I've done a few of these and will add on to what MaxQ's thoughts are. Not all wagyu's are made the same, some of them have more bloodline to them, have been feed a different feed regiment, etc. Because of these factors there can be 10* difference in finish temp. You will find that times will be close to what you have done with your prime briskets.

Like Chris said, I've never had a brisket done at 190* in my life, but I too cook a little hotter than 225*, so that will factor into your finial temp.

Hi everyone! I've finally secured a Wagyu brisket and am going to give it a go this weekend on Saturday. I did have one follow-up question. @maxq mentioned not to inject Wagyu brisket. Max, what is the rationale for not injecting (and do others agree)? I was thinking of only injecting in the flat, my logic being that I've never had a flat that's TOO moist... more often than not I'd wish it wasn't quite so dry and I find injecting helps with that. What do folks think?

Personally I've only injected a brisket once and I didn't like the way it turned out.  Tasted like pot roast to me.  Very odd.

The best brisket I ever cooked was a Snake River Farms wagyu.  I did nothing to it - just kosher salt and coarse grind black pepper.  It wobbled like crazy, was moist all the way through.

There is so much marbling in the wagyu that I don't think you will find it to be dry.  I cook them fat side down in the FEC-100.

YMMV

Thanks for the feedback @kengolden! My brisket is from Snake River Farms as well, so glad to hear you were happy with the results. Out of curiosity, did you wrap the brisket at all around the stall, or just let it ride through? Also, do you recall what temperature it was finished at?

Given that I actually like the flavor my injection imparts I guess my question is what is the downside of injecting the flat? Wouldn't that only make for a moister brisket, or is there something I'm missing here?

Its been awhile since I cooked it.  I probably cooked it at 250 but now I do briskets at 225.  I didn't wrap.  I never wrap.  I can't recall what temp it was done at but as I mentioned a year ago, I'm not beholden to 203 as the magic temperature.  I've cooked some to 203 and they were overdone and cooked some in the 190s and probe penetration told me it was ready to come out..  I did a prime recently and pulled it at 195.   It was perfect.  This is just my experience.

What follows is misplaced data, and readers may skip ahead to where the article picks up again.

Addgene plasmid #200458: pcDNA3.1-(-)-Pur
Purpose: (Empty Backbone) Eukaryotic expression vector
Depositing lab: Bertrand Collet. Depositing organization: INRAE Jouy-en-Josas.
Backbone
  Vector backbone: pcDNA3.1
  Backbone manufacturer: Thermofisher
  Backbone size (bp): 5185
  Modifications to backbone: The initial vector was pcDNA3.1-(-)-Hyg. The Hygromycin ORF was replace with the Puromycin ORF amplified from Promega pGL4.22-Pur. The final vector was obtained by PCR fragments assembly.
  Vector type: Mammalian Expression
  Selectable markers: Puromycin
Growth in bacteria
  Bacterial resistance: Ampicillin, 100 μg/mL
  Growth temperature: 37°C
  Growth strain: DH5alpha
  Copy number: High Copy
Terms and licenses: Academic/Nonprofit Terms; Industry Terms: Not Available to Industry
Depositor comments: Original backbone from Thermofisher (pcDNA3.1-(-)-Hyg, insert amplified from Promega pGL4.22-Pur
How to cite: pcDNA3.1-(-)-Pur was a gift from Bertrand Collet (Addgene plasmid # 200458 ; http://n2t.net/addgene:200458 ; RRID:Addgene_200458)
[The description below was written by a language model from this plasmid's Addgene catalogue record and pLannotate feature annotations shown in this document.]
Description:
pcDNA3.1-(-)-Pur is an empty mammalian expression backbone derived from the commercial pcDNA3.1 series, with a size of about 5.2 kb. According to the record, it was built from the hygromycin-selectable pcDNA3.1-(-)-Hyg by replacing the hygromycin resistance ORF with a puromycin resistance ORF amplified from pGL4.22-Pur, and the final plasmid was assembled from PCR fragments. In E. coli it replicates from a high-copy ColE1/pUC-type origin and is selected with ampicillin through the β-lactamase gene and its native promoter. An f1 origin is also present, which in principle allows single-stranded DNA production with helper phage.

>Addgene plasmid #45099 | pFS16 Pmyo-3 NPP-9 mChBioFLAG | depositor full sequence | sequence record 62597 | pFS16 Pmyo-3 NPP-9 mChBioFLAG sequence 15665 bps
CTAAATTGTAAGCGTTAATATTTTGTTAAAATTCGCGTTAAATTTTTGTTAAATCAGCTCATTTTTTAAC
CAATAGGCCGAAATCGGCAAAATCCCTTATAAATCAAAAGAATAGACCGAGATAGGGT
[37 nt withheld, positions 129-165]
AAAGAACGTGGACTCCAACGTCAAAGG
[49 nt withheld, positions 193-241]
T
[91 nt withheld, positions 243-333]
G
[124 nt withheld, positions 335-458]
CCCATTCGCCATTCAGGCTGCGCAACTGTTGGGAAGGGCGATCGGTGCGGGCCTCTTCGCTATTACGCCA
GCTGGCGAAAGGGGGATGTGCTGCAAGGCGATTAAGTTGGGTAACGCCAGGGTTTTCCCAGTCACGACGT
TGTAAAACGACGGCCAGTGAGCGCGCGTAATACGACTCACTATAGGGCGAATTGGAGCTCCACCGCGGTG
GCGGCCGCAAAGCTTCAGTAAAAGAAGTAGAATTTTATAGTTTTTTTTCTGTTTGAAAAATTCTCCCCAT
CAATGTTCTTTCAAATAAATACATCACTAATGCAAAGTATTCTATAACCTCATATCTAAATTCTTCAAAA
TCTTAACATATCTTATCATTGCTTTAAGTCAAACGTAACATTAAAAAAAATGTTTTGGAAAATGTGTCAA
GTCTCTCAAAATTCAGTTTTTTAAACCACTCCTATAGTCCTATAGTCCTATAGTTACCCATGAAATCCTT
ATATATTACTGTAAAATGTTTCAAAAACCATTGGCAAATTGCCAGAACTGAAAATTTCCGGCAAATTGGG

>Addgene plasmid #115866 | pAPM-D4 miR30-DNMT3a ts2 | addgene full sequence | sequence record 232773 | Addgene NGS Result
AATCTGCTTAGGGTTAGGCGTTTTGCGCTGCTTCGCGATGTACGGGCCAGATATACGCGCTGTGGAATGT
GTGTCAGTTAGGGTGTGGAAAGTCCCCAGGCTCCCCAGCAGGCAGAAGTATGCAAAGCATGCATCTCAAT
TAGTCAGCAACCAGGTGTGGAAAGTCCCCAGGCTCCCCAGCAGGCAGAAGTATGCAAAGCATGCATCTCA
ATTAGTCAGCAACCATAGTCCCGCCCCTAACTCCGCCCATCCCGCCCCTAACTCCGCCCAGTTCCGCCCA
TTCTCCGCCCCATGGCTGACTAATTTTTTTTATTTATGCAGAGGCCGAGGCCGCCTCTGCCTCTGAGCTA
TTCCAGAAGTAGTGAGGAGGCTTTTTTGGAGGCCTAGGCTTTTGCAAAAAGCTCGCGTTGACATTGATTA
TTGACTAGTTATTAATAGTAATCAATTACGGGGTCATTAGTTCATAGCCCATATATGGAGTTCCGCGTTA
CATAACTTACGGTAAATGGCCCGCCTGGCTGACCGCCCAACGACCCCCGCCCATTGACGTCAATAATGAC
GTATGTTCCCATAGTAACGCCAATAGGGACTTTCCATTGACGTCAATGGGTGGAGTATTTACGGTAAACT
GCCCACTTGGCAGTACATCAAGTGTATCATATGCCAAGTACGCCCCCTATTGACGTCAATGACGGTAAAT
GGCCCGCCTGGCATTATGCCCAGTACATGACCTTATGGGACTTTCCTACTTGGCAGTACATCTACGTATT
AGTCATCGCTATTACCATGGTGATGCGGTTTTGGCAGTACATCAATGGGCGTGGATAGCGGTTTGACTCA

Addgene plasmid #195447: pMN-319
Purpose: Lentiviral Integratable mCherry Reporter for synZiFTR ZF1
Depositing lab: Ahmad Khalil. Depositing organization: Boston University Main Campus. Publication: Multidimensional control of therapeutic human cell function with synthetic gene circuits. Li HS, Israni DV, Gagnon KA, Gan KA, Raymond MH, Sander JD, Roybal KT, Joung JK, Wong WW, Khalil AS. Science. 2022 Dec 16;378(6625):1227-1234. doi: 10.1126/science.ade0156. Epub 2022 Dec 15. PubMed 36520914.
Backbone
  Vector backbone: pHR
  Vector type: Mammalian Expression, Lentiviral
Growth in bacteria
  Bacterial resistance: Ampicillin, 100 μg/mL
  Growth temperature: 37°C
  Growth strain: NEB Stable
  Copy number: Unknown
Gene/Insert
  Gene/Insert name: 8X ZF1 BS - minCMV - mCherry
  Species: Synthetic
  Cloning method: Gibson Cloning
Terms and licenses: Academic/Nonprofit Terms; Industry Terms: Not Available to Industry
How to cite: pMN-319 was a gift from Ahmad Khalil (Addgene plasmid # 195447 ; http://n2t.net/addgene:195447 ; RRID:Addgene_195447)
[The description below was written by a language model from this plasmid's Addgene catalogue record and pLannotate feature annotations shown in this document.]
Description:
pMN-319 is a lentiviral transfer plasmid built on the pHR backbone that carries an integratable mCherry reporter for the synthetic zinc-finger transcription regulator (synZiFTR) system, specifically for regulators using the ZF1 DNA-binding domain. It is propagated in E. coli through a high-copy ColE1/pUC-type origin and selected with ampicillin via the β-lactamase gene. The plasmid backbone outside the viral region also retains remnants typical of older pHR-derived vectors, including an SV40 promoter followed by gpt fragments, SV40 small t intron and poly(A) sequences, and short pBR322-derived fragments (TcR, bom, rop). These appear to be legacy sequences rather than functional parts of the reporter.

If you like the injection flavor and texture I guess there is no downside to trying.

Last edited by kengolden

I inject all my briskets, but only the flat area. I wrap all my briskets, because I use a little(1/2 cup) marinade in it for flavor.

With that said, I have found that wagyu has a little different feel when probe tender, I would suggest you cook it another 20 minutes when you feel that it's ready. 

Good luck!

In a nutshell, I found that brisket injections weren't needed for USDA Prime and Wagyu packers. The increased amount of marbling didn't require the phosphate component to achieve a moist end result,  and the underlying flavor was more than sufficient to my palate. The aftertaste from the injection powder was always detectable and I just grew to prefer the natural taste of  the meat. Were I to smoke a flat or Select packer today, I'd probably opt for some kind of injection of my own making or use Cal's approach of wrapping at stall with some marinade.

 

@kengolden, haven't tried or even heard of the boat technique, so I googled it.  seems like it would result in the same pot roast type consistency which is what I hate about brisket fully wrapped in foil.  Could be wrong though...  Maybe enough of the moisture would evaporate and not boil the meat.  For now, I'll stick with either no wrap or wrapping in butcher paper.